Houston Matters

Monkeypox in Houston: Here’s what you should know

In the Houston area, more that two dozen cases have shown up in Harris County, and on Wednesday Galveston County reported its first probable case. 


This 2003 electron microscope image made available by the Centers for Disease Control and Prevention shows mature, oval-shaped monkeypox virions, left, and spherical immature virions, right, obtained from a sample of human skin associated with the 2003 prairie dog outbreak. The spread of monkeypox in the U.S. in 2022 could represent the dawn of a new sexually transmitted disease, or it could yet be contained. Or it might be too early to tell. (Cynthia S. Goldsmith, Russell Regner/CDC via AP, File)

The World Health Organization convened its emergency committee Thursday to consider whether to declare monkeypox a global emergency. In the Houston area, more that two dozen cases have shown up in Harris County, and on Wednesday Galveston County reported its first probable case.

There are more than 80 confirmed cases across Texas. During an interview with Craig Cohen on Houston Matters, Dr. Luis Ostrosky, chief of infectious diseases with UT Health and Memorial Hermann, gave an explainer on the disease.

Listen or read the interview below, edited for length and clarity.



Monkeypox is a disease that is traditionally transmitted from small mammals to humans in endemic areas, primarily in Africa. But this time around, it is transmitted between humans through direct contact with lesions or bodily secretions.

How contagious is it?

It’s not that contagious, you really need to be touching the lesions directly or bodily secretions. There’s some transmission within you know, aerosols and sort of the air. But that requires very prolonged contact in that sort of range of hours.

What are the symptoms?

So most people present with low grade fevers, swollen lymph nodes in the neck, and they characteristic lesions, which are little, you know, fluid filled blisters all over the body. In this particular outbreak, because there’s some element to sexual transmission. We’re seeing these patients presenting the genitals and most people think they have an STD when they’re coming to seek medical attention.

How long does it last?

This can last anywhere from two to three weeks. We consider people contagious while they have lesions. They need to be completely dry and the scabs falling off to be considered non infectious.

What treatments are there for it?

So for the most part, people do very, very well. About 90% of people just need to stay home rest. And we do need to do some pain control; these lesions are extremely painful. But about 10% of people will have severe disease with a lot of lesions or lesions in very, you know, delicate places. Some people who are immunocompromised may have severe disease; babies and pregnant women as well. For them, we have a treatment that is released through the CDC to hospitals and clinics.

Is that treatment a vaccine? What are we talking about?

It is medication and antiviral that’s available both orally and in IV formulations for people that can take oral medication. Again, we only use that for people with very severe disease or who are at high risk of having severe disease. It’s important to mention that for people that are exposed to somebody with monkeypox, we do have a vaccine and we give it in the first few days after the exposure to avoid sort of full flown disease.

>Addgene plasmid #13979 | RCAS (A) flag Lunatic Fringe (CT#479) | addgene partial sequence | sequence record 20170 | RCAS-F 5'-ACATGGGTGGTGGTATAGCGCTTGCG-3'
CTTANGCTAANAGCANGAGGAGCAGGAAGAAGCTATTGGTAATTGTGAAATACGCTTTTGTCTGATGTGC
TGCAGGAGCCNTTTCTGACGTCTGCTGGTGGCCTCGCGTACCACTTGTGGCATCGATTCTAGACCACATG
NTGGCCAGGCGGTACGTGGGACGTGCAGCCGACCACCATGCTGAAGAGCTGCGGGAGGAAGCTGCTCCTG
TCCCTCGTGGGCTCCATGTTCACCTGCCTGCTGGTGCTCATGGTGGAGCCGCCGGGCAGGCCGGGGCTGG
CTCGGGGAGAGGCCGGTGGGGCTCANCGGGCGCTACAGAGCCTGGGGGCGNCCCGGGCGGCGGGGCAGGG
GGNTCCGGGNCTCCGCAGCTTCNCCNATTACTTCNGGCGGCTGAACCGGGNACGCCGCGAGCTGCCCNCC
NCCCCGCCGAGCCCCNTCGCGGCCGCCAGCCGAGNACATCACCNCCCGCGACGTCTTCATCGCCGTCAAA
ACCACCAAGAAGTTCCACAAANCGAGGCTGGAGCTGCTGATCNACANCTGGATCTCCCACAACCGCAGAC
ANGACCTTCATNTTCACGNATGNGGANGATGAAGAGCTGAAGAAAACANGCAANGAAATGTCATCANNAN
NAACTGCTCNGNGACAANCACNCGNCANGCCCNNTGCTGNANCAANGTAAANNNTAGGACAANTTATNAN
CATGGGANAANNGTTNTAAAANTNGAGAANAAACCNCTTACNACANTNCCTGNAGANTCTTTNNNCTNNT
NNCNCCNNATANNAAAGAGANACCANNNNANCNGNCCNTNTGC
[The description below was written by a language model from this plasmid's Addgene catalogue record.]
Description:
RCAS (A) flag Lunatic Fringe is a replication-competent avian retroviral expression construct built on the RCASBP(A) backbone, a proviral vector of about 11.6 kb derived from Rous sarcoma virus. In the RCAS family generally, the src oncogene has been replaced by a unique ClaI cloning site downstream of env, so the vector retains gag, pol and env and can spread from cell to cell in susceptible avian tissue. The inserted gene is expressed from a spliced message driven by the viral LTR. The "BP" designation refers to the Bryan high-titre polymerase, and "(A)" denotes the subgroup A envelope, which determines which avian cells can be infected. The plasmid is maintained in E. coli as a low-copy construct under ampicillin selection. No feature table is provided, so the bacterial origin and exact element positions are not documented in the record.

So in light of what you just described, is this something to be too terribly concerned about?

I think it’s something that we need to be aware of, I don’t think you need to be concerned of getting monkeypox, when you go to the grocery store, at this point until makes a jump to the community transmission. But at this point, if you’re in one of those groups at risk, primarily, currently, men who have sex with men or multiple partners, then you do need to be concerned about it. And you need to be reaching out to the health department to see if you’re eligible for a vaccine to prevent ever getting this disease.

How much or how little do you anticipate this may spread across the Houston area over the coming months?

We’re at a critical juncture right now. If we vaccinate the people at the highest risk and sort of contain it in a ring, we’re never gonna see any problem in the community. But if we let it sort of rip, we’re gonna be starting to see, you know, household transmission, and then probably community transmission. So again, a critical juncture at this point.

How does this compare to something like COVID-19, for example?

Nowhere near. we currently have 15,000 cases globally, 2,600 in the United States; here in the Houston area, we have 26, as of today. So again, nowhere near not in the same ballpark. But if we don’t add to the right now containing it in the population, the way it’s transmitting, we could start seeing community transmission and because we have no immunity against this virus, it could really start taking off in the community.

In light of where we are with with COVID at the moment, in light of the fact that there are a lot of folks out there that are vaccinated and boosted and maybe are taking it less seriously perhaps than they should. And in light of the fact that we’re starting to see these cases of monkeypox are we giving too much attention to monkeypox and not enough attention to COVID?

I think we need to work on both. I’ll tell you it’s never been more interesting to be an infectious diseases doctor. We have two basically pandemics going on right now we have a couple of things we’re watching that are bubbling up as well like Marburg virus and polio, a case in New York. We live in a world that has heard of microorganisms and we need to be very careful and you know, we need the energy to work on the two pandemics, not just one.